014: 5 Ways to De-Motivate People (Are You Making Any of These Common Mistakes?)

by Joe Sherwood on November 29, 2012

Are You Making These Common Mistakes?

©iStockphoto.com/diego_cervo

Jesse and Marty discuss five common mistakes leaders make that steal most people’s intrinsic motivation to be fully engaged in their work. These are not simply based on opinion; the five points are based on decades of empirical research with hundreds of thousands of people by Burnham Rosen Group:

1. Make all decisions yourself  (To motivate people, flip it: Keep authority at the appropriate level.)
2. Insist that everything is black and white (Flip it: Be flexible, and acknowledge when you or others have conflicting feelings about something.)
3. Find someone to blame for every mistake Even better, second-guess every decision and work product — in other words, consider everything they do is a mistake. (Flip it: Accept that not all mistakes will negatively affect the outcome; and treat mistakes as learning opportunities.)
4. Think “I” rather than “we” (Flip it: Think mutual respect and involvement … “we”.)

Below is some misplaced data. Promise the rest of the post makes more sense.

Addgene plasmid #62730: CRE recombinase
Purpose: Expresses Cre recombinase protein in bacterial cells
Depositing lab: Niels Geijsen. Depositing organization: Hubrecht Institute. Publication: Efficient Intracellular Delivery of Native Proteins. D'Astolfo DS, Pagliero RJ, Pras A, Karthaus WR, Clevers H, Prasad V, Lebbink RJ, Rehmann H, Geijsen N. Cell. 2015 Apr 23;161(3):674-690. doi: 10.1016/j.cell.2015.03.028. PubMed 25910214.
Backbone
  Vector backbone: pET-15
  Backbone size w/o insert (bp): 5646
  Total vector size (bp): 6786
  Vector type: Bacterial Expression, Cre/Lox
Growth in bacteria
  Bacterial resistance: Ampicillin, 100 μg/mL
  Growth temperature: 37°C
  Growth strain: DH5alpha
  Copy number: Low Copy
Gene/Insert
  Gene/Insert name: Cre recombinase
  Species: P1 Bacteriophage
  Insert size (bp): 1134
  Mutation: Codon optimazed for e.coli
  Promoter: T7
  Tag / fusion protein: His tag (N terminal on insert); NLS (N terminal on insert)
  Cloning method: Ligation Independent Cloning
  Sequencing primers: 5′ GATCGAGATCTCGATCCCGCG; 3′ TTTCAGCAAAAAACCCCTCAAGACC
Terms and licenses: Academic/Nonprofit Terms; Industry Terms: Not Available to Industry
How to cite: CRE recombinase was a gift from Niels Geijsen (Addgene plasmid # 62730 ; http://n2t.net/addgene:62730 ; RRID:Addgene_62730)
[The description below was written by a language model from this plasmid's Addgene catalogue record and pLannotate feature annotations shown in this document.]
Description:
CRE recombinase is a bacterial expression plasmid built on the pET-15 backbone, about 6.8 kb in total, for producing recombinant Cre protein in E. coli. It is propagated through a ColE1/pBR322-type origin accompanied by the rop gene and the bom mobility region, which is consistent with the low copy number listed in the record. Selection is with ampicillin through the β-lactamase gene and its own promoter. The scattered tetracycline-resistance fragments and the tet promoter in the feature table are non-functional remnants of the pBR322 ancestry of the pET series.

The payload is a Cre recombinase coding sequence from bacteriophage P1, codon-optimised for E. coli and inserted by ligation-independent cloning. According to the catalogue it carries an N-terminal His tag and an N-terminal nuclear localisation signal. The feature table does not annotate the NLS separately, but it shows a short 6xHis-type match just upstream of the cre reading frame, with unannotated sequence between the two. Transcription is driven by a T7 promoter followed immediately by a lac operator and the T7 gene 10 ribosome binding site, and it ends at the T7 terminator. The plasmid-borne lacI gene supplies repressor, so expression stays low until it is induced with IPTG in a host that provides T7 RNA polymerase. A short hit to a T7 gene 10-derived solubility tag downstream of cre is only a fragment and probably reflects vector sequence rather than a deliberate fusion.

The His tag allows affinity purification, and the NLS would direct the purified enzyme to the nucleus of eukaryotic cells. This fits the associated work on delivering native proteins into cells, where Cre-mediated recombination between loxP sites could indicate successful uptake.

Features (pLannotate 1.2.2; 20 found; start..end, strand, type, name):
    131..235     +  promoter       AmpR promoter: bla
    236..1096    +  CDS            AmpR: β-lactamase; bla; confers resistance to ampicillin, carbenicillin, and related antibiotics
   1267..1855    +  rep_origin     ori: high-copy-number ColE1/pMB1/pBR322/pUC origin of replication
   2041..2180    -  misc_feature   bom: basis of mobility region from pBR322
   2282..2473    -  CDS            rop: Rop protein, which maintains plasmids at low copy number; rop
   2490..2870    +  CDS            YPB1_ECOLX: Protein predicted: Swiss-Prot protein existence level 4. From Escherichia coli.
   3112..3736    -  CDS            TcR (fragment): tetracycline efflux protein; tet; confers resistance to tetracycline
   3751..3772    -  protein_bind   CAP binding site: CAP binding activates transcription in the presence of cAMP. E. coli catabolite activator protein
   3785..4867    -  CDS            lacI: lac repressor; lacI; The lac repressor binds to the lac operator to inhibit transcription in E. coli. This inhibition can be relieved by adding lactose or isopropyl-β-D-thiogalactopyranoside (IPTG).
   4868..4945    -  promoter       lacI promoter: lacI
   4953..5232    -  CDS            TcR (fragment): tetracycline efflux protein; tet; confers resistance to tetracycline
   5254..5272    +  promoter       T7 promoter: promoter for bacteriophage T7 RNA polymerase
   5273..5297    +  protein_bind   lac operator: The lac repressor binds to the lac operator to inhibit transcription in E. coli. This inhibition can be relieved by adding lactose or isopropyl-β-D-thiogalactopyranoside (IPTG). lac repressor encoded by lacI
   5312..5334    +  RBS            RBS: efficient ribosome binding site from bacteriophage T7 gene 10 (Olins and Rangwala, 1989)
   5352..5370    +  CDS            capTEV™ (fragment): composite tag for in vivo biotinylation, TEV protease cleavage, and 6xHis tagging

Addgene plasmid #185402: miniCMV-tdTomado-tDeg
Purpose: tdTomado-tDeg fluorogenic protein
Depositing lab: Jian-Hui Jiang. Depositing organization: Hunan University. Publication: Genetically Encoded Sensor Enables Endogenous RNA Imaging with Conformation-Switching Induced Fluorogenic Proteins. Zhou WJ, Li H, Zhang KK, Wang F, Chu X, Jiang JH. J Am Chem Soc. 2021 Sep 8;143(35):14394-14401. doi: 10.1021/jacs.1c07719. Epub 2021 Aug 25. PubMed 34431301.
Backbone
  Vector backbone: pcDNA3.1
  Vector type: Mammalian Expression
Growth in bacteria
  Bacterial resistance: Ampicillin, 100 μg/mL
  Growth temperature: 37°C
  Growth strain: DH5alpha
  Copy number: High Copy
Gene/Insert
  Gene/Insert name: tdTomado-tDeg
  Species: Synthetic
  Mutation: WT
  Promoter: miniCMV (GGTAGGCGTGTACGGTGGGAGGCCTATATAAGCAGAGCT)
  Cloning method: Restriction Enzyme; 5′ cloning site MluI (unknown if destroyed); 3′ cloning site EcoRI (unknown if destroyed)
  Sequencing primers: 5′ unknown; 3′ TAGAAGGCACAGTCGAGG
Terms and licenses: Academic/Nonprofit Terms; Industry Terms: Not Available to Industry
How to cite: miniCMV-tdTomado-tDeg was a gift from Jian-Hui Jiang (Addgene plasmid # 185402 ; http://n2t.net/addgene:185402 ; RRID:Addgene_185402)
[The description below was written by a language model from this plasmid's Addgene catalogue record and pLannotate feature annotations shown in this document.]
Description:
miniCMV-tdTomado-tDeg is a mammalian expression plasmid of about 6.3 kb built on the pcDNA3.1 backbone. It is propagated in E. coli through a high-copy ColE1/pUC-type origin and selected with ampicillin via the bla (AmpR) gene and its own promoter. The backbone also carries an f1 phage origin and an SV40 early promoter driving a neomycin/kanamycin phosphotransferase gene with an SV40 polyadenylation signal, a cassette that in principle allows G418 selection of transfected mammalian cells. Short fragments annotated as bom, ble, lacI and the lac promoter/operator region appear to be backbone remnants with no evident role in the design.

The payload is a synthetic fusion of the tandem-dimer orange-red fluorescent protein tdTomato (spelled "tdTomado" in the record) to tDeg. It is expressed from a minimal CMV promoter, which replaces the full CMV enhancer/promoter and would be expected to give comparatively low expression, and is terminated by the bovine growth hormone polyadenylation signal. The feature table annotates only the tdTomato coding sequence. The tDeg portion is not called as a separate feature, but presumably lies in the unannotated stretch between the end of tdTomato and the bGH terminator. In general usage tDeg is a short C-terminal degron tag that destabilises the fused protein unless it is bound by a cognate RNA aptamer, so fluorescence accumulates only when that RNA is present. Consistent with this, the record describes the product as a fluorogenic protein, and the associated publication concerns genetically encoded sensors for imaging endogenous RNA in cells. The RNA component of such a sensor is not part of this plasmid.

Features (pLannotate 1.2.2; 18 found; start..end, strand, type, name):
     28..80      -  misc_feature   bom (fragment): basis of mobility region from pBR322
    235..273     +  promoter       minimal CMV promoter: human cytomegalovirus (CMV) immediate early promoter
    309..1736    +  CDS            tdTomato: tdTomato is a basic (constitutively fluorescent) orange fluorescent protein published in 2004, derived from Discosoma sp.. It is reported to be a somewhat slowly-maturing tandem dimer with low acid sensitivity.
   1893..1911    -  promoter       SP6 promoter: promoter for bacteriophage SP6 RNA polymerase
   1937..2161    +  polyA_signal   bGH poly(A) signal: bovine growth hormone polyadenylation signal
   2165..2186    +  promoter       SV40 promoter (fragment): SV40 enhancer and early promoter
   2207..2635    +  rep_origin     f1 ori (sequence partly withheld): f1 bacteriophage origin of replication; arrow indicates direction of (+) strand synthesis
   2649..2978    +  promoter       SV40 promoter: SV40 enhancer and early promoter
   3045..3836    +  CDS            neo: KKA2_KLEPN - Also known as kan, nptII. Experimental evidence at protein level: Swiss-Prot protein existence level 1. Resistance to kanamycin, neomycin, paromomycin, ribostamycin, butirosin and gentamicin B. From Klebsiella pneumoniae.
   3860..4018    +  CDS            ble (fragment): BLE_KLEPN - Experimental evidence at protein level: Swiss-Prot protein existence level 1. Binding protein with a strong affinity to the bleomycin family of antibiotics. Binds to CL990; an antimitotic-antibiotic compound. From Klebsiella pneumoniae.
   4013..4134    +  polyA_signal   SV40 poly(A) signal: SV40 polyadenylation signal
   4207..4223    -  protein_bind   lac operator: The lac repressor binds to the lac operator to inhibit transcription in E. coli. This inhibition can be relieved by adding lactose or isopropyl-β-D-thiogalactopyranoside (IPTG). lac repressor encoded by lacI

5. Keep people putting out fires (Flip it: Plan for longer-term outcomes the team will be proud of. Instead of being a firefighter or firestarter, be a cultivator.)

Resources:

For a more information on the Burnham Rosen Group and the workshops they offer go to www.burnhamrosen.com or contact growth@burnrose.com.

DriveThe Surprising Truth About What Motivates Us by Daniel Pink

    Fun seeing you and your pops doing this together. It shows a lot about raising leaders.
    Thank you guys.

    K, bye

    • Yes, for a long time I was surprised every time I heard Dave Ramsey say “we” because it seems like it should be all about him. But though it began with his leadership personality, you are right that there are a lot of people that make it happen.

  • Nice dynamic between the two of you on this show – I really enjoyed listening. Also enjoyed the “I” vs. “we” conversation that was pointed out by Christopher.

    One additional think that might be helpful is a distinction around the “autonomy” language that Daniel Pink uses in his book. While all of us know what Pink means by this, I’ve had at least one client push back on this wording since they were afraid that people in their organization would simply do whatever they wanted. With that client, I stated using the term “appropriate autonomy” and also took time to make the distinction between autonomy (which is appropriate) and independence (which is too far). That helped them…feel free to use that language too if it’s helpful.

    Keep up the great work!

    • Dave, that is a great distinction. “Appropriate autonomy” would definitely be easier for leaders to embrace; like many things in life, autonomy is not an either-or, black-and-white issue.